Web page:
Full Disk Encryption: Because Physical Security Can Still Lead To $23000 Worth Of Computers Being Stolen.

The McMicken College of Arts and Sciences (at the University of Cincinnati) had a break-in which saw the theft of 13 computers.  The situation being what it is, the use of hard disk drive encryption like AlertBoot would have been unnecessary.  However, the situation shows us why the use of encryption is desirable over the use of physical security methods.

Lab Not an Impregnable Fortress (But Sounds Like One)

According to newsrecord.org, the computers were stolen from the journalism computer lab.  This lab was “accessible by key and is protected by a secure lock system.”  The computers were secured using “padlocks and cables.”  In other words, there was some pretty standard physical security in place.  An impressive show of force.

It didn’t stop someone from stealing thirteen computers.  Somehow, a man broke into the facilities (without force.  It’s believed he had a key) and used a bolt cutter or some other similar tool to cut through the computer cables.

Of course, the use of encryption software would not have been warranted in this particular case because one assumes, not wrongly, I might add, that computers being used in a semi-public setting by any given number of people usually don’t store information that requires security or confidentiality.

But, this case is suggestive of why computers that do store sensitive information ought to be protected in some manner that ensures data security.  How to do that?  Via the use of data protection tools like disk encryption.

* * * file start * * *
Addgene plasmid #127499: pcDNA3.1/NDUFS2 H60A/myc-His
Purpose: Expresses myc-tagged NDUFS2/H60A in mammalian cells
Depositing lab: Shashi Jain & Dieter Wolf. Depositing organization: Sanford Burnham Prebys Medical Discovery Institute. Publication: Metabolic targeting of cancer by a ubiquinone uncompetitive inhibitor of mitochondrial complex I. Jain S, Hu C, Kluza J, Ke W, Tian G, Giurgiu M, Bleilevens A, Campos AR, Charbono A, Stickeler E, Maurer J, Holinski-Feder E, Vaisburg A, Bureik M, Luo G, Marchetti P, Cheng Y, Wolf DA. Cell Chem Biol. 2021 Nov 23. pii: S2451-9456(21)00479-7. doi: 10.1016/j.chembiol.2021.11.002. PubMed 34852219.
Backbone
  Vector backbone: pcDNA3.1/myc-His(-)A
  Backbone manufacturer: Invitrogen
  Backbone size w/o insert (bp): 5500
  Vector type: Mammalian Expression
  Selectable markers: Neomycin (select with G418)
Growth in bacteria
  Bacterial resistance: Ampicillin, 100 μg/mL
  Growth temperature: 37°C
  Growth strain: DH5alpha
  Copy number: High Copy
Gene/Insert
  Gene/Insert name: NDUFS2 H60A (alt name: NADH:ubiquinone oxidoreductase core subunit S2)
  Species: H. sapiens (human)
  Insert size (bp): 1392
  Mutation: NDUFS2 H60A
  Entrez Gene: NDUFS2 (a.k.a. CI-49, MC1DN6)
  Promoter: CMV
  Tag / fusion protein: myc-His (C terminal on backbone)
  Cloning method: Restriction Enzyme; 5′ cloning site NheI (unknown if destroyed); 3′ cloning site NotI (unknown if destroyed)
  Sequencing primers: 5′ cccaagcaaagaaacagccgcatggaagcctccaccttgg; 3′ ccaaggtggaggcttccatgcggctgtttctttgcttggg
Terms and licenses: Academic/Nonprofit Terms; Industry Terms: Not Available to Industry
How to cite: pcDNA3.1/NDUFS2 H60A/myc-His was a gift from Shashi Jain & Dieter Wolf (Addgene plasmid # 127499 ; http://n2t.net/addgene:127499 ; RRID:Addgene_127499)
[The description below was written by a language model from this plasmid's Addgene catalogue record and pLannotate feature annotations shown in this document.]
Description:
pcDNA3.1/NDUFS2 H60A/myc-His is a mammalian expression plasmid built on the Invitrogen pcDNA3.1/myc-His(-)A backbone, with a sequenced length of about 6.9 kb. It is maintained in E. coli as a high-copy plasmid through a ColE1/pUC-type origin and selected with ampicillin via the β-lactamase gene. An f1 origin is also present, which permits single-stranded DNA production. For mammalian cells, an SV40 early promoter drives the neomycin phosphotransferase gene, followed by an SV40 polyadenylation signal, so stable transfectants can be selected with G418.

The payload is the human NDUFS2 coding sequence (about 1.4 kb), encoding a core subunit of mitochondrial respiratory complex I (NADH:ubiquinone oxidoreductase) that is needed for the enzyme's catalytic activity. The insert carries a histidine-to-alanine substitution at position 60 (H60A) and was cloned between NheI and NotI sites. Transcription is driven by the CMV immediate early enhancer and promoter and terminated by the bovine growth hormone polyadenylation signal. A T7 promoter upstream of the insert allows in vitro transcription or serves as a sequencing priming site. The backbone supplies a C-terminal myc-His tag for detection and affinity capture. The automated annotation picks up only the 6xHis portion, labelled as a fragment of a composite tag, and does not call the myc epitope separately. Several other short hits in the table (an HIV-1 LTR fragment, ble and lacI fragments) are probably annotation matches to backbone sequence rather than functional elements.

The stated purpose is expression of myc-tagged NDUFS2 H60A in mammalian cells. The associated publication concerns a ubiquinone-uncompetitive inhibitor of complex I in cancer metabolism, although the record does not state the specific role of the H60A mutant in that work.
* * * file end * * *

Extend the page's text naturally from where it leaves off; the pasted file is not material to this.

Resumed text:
Why Use Encryption Software?

What’s so special about encryption?  A number of things.

First, it goes where the data goes.  It doesn’t matter where a computer with sensitive data happens to be, if the data is there, so is the protection.

Second, good, strong encryption is hard to break.  You can’t do it with $25 worth of hardware and decent upper body strength.  You would need the resources of a governmental agency that’s dedicated to breaking cryptography.  In other words, it probably won’t be some guy in a hoodie that’ll break it; most probably, it’ll be some guy in a suit.

Third, disk encryption is automatic.  Once you set it up, you don’t have to remember to turn it back on.  The default is “on.”  When you type the password to access encrypted data, you’re essentially turning the encryption off at that point.  Turning it off is what you do each time you want to use your computer.

As you can see, there has been a lot of thought given to encryption.  It beats a $10 cable lock any old day.